A short history of HMS De Braak
De Braak was a brig rigged vessel classed as a sloop of war and had served under two, and possibly three national flags during her long career.
She was built prior to 1781 in Holland and purchased by the Admiralty of the Maas. While in Dutch service De Braak was documented as a vessel of 255 tons, mounting a single mast and fore and aft rigged. She was typical of a class of very large, fast cutters and employed by the Dutch as revenue cutters, privateers or naval despatch boats.
In 1795 she was still in Dutch Service and put into Falmouth while unbeknown to her captain, war was declared between the Dutch Batavian Republic and England. She was impounded and pressed into service with the Royal Navy. On her refit in England she was converted into a brig and the hull copper sheathed and re armed. On June 16 1796, Captain James Drew boarded his new command and she went into service protecting English sea borne trade in the Channel and the Irish Sea. During this service De Braak was dismasted and Drew ruefully noted that his ship’s mainmast had been lost because she was simply over masted in the first place.
The De Braak’s next deployment was to protect British trade in American waters. In February 1798 she took charge of ten ships out bound to America and by the time they had sailed off the coast of Ireland, these numbers had increased. The outbound trip was uneventful apart from one incident off the Azores involving the chasing of sails of a ship that proved to be HMS Magnamine and a privateer. A spate of bad weather followed that dispersed the convoy and De Braak dropped out of sight for seven weeks.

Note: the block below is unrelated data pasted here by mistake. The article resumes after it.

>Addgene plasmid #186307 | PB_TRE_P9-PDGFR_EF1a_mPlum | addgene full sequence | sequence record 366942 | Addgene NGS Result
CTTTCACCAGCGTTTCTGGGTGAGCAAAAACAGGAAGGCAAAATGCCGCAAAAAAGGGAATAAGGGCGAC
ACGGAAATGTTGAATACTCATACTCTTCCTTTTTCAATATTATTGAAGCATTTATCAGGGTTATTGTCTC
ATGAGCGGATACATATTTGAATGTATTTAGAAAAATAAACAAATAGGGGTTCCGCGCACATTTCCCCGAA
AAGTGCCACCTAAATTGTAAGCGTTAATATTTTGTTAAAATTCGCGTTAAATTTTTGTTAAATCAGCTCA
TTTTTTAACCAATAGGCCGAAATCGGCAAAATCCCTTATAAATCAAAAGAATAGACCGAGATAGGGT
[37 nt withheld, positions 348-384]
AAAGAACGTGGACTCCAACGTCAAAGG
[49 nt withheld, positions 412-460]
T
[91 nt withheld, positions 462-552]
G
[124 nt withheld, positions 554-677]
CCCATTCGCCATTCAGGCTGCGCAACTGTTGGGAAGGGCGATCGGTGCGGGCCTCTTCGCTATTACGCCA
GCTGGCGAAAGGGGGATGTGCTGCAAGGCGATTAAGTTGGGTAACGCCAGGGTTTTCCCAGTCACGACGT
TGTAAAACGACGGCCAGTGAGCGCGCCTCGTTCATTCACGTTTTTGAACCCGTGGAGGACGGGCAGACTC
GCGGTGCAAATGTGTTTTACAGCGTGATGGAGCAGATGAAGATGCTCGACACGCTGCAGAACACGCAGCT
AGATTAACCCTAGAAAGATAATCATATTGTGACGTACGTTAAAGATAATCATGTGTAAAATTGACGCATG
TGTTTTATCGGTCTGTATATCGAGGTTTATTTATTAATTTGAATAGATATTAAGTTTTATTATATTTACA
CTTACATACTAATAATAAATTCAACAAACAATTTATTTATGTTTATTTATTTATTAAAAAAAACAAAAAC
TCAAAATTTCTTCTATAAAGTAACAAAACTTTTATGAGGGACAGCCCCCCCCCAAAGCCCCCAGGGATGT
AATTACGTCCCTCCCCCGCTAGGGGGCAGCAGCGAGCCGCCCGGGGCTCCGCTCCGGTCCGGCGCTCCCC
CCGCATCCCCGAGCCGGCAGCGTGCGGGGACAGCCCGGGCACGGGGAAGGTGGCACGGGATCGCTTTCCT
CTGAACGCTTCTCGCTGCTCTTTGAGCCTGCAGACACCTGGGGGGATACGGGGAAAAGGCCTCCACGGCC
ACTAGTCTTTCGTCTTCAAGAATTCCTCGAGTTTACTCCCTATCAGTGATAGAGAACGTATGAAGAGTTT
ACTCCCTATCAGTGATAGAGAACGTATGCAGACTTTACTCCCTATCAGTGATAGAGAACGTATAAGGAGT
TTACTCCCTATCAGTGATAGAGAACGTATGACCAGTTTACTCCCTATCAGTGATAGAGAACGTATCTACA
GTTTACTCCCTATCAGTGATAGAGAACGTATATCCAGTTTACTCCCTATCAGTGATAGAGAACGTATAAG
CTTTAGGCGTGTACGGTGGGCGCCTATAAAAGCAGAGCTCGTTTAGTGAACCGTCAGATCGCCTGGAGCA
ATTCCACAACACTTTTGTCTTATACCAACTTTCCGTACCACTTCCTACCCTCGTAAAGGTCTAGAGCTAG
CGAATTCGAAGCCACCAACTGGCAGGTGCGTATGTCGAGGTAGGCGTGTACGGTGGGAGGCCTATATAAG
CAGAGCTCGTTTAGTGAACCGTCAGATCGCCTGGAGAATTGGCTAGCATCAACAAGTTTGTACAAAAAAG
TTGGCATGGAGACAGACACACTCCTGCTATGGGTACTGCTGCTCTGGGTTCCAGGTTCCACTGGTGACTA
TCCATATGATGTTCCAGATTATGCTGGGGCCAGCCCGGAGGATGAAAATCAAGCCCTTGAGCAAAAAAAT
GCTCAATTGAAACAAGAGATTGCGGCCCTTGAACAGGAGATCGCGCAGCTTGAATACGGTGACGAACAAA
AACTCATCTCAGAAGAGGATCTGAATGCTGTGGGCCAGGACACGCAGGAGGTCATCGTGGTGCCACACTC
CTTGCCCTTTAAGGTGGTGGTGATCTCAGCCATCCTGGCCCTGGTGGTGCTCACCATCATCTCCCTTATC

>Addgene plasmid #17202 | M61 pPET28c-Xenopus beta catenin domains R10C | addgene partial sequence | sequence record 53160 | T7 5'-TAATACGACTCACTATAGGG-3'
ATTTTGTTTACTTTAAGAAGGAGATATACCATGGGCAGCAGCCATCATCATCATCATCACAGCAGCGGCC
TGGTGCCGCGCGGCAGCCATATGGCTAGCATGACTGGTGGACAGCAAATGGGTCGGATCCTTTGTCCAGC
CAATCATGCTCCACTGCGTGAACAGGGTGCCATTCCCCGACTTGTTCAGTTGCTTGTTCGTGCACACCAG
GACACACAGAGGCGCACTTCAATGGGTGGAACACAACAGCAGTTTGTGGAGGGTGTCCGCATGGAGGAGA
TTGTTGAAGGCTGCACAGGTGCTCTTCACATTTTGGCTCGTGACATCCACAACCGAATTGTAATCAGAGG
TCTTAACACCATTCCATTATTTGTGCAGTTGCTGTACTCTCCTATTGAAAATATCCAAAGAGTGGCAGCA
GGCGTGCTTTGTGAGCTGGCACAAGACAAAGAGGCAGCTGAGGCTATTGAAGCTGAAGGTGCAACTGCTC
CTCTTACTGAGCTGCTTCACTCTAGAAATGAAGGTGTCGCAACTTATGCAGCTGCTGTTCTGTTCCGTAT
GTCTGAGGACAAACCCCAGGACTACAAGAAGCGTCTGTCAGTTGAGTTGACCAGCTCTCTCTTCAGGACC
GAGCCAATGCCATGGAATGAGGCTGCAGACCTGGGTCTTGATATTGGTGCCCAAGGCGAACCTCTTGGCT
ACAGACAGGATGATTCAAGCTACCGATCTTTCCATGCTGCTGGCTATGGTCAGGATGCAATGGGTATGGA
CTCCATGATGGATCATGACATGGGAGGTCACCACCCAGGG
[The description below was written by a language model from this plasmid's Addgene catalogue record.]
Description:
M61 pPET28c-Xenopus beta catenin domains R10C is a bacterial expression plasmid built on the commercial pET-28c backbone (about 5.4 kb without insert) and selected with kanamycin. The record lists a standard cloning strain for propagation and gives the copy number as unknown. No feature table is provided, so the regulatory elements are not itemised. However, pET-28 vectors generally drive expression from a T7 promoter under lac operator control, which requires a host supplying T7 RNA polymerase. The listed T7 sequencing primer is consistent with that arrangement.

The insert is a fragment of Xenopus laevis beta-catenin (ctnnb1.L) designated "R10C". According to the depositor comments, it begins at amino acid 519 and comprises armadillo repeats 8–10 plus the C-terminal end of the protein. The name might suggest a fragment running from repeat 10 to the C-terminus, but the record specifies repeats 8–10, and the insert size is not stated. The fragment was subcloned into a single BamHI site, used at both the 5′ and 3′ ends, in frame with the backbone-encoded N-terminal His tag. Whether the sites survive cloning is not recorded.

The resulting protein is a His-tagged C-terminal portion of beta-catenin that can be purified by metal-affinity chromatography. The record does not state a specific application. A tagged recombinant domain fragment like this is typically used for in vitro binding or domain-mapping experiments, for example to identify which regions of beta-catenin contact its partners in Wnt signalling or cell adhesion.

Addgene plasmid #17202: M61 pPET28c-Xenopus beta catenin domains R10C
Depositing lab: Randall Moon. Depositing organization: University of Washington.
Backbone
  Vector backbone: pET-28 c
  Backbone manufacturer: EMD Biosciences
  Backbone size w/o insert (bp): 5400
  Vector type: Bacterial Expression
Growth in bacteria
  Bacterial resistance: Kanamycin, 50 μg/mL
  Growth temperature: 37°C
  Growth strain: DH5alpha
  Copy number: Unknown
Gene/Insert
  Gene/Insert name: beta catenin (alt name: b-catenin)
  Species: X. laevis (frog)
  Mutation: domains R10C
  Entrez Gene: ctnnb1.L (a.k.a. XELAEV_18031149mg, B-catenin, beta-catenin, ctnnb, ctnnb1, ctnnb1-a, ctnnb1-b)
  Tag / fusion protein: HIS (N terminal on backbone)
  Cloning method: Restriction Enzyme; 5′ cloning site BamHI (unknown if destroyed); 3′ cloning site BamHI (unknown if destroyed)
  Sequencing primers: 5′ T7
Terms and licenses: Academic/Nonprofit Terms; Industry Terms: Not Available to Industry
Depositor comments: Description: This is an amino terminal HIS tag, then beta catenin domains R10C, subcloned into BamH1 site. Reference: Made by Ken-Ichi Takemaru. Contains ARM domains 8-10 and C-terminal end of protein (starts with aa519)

The next recorded incident with the De Braak was recorded on 25 May during a brush with the American sloop President twenty miles south of Cape Henlopen. Drew had arrived off the Delaware Coast but it later transpired that he had previously captured a Spanish ship bound for Cadiz, put a prize crew on board and taken Spanish captives. This was to be Captain Drew’s one and only prize in his long Naval career.
The capture of this Spanish ship gave rise to the unfounded rumour that he had taken on board cargo and valuables and it was this rumour that proved to be the undoing of many treasure hunters over the years.
On the afternoon of 25 May, the De Braak and her prize proposed to enter the Delaware and took on board the pilot Andrew Allen. With a storm brewing the pilot wished to shorten sail but Drew was against this and admonished the pilot saying “you look out for the bottom and I will look out for the spars”. Shortly after this, a violent squall laid De Braak over and she began to fill in seconds
Thus ended the career of the De Braak, however the final chapters of her story have been written by Donald G Shomette in his book De Braak – Myth & Legend from which this article has been adapted.